Jack, my 8-year-old autistic son, has never had intensive therapy. The early intervention therapists missed him the first time I had him evaluated, he didn't get diagnosed until he was almost five, and by then he was in entrenched in a system that said he didn't need therapy to succeed at school.
What the system didn't see, or didn't want to see, however, is that my son does need therapy to succeed in life. Those two things are very different. As soon as I was done fighting for a diagnosis, I put him into speech and occupational therapy and found him a social skills group.
Still, he has never had anything more than weekly one-hour (or less) sessions. I always heard about kids who got many hours of early intervention therapy when they were very young and was envious, regardless of whether that type of therapy or the timing was right for my kid.
The envy would continue when I would see kids at therapeutic private schools (even though I know that my Jack is in the right place now) or in the summer when other parents would sign their kids up for special needs summer camps and I would pack Jack off to the school system's less ideal extended school year program.
This year though, I finally found a way to get Jack into a special needs summer camp. He gets to go for five weeks, four and a half days each week. We managed to get funding that made the prohibitive cost affordable and I finally get to see what it is like to have a child in a classroom created specifically to teach kids like mine.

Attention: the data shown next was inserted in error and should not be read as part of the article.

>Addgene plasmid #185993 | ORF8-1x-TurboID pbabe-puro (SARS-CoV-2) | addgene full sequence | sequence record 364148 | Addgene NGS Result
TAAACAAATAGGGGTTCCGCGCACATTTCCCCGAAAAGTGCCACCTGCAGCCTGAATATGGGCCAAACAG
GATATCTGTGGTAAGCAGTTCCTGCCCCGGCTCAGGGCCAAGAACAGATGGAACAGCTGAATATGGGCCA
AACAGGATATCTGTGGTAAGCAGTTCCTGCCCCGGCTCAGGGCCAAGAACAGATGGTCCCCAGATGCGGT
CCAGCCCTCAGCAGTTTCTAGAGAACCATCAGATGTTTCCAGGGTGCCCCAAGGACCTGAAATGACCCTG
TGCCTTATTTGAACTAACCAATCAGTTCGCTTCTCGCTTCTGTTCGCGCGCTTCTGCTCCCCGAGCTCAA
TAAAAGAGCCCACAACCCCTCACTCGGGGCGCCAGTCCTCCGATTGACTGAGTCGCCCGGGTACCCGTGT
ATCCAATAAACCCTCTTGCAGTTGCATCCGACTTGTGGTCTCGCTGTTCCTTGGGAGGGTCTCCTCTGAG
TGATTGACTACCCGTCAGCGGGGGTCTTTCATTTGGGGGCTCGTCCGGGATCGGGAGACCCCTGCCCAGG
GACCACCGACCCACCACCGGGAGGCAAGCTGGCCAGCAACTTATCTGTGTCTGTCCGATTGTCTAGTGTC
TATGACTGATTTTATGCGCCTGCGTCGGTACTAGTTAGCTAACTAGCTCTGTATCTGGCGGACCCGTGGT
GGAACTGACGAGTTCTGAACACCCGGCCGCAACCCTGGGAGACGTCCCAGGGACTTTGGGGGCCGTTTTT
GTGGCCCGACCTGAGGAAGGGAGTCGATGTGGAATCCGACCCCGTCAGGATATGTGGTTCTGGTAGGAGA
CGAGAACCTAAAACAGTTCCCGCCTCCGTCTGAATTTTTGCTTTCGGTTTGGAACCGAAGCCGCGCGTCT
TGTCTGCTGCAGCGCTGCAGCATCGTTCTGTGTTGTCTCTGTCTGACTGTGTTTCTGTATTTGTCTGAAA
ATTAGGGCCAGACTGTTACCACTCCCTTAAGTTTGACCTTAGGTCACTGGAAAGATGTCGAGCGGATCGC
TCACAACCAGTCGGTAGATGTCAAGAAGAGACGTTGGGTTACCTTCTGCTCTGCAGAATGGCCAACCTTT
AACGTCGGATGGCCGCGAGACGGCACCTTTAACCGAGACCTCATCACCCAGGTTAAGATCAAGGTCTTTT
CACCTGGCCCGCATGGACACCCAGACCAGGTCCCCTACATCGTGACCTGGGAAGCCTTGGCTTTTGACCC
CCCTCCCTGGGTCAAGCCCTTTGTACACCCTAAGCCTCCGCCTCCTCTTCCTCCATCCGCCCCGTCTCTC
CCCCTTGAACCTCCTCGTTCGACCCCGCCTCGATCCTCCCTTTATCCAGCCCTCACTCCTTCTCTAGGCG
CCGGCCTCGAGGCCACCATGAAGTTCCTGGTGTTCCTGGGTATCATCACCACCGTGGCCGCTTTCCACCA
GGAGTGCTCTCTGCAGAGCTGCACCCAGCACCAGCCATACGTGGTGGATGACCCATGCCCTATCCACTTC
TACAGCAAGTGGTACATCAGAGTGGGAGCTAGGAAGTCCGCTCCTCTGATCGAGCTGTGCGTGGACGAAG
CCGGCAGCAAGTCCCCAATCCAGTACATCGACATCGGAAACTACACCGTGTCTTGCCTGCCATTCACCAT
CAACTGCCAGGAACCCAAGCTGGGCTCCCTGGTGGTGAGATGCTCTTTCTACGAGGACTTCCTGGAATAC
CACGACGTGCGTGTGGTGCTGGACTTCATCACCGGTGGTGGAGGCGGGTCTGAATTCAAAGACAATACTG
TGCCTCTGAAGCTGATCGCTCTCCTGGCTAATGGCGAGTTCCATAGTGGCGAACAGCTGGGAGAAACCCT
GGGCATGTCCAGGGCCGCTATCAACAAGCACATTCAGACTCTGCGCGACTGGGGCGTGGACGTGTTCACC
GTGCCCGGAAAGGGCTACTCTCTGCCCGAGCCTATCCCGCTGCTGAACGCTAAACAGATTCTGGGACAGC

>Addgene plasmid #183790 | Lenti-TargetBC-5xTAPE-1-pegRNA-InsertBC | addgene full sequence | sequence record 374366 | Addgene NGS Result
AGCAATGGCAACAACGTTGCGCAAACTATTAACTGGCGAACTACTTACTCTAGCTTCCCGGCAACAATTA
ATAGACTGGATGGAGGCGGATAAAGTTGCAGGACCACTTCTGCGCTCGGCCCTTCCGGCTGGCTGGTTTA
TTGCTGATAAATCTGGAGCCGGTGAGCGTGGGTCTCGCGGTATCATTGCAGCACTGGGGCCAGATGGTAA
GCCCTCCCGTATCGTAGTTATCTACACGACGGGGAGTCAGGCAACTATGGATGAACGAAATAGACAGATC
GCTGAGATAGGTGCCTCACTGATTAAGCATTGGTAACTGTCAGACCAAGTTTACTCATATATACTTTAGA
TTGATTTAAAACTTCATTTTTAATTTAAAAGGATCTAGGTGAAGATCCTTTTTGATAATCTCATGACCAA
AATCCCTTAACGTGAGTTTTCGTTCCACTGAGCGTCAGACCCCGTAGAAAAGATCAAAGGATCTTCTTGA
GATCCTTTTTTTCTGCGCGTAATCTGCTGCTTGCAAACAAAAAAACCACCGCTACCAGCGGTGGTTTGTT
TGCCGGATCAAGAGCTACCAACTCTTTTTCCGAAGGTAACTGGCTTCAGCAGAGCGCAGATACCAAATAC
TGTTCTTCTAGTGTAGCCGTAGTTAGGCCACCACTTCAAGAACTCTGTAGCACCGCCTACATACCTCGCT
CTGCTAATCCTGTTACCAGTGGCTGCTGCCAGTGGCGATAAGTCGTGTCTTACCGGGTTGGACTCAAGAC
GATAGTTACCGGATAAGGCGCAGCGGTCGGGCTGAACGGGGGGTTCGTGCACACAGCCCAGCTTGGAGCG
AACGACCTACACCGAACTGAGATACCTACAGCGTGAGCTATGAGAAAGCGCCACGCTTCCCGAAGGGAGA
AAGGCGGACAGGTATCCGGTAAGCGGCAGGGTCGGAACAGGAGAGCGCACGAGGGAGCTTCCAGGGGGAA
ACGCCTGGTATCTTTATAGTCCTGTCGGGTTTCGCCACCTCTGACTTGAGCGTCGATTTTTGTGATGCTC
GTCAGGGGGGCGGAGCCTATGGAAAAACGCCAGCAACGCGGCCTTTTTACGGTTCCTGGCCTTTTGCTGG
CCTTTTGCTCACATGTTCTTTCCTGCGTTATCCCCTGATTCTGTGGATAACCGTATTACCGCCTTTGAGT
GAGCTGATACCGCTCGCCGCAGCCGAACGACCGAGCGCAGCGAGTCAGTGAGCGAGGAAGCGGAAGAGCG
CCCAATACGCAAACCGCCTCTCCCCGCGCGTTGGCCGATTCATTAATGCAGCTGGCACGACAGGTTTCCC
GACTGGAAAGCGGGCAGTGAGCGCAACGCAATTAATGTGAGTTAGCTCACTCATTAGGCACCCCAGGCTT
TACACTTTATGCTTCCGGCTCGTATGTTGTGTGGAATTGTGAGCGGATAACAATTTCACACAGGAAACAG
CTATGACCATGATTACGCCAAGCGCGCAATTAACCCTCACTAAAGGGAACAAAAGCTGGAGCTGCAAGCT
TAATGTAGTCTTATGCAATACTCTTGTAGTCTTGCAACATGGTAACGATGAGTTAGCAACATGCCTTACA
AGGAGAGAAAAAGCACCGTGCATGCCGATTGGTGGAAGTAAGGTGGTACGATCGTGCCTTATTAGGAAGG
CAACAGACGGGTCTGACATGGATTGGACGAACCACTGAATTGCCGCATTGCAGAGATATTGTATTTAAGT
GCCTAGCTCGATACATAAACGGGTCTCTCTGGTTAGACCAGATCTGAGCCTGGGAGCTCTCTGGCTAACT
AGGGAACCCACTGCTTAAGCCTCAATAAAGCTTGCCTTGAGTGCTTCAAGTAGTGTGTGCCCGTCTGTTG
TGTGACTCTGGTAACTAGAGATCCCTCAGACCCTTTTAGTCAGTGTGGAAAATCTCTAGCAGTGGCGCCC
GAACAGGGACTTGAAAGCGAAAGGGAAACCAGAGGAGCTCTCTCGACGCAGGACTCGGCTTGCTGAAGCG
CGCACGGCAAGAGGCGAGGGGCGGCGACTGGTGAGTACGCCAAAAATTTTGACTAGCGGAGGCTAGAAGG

It is a revelation.
For the most part I am happy to have my son in a mainstream classroom. We've been very lucky with good teachers and no teasing thus far, plus I know that Jack has to learn how to grow up and live in a mainstream world. I truly believe that his school is the best place for him right now.
But watching him at his camp, which I have termed Camp Awesome, because it is, I can see what it is like when therapists and aides have time to not just cope with my son's behaviors, but to challenge him on them.
They are pushing him in every sense of the word at Camp Awesome. At home and at school he can find ways to get around what we want him to do. At home, he can manipulate the hell out of me. At school, the teachers have 20 other children to take care of. At Camp Awesome? They are taking none of it.
For example, the carpet at camp has the alphabet on it. Jack likes to sit on the "J." One day another kid sat on that letter. Instead of giving in to Jack's rigidity, they told him he had to sit on a different letter if he wanted to do the next activity. He (eventually...and angrily) did.
Then, the next time the class was going to sit on the carpet, they had an aide sit on the "J." On purpose. I think you can imagine Jack's reaction. Four days of this later, Jack happily sat on the "U."
It may seem small, but it's not. At school they probably would have let him sit on the "J." At home, I definitely would have.
I feel really fortunate to have found this camp with its wonderful staff and its resources to push Jack out of his rigidity at the same time that they are managing to let him have fun.
When Jack goes back to his school this fall, I will feel happy knowing that Jack is getting what he needs. Yet I will be extra grateful that he spent his summer getting the best possible care and I will hope that he can take those skills into class with him.
Stimey writes a personal blog at Stimeyland; an autism-events website for Montgomery County, Maryland, at AutMont; and a column called Autism Unexpected in the Washington Times Communities. You can find her on Twitter as @Stimey.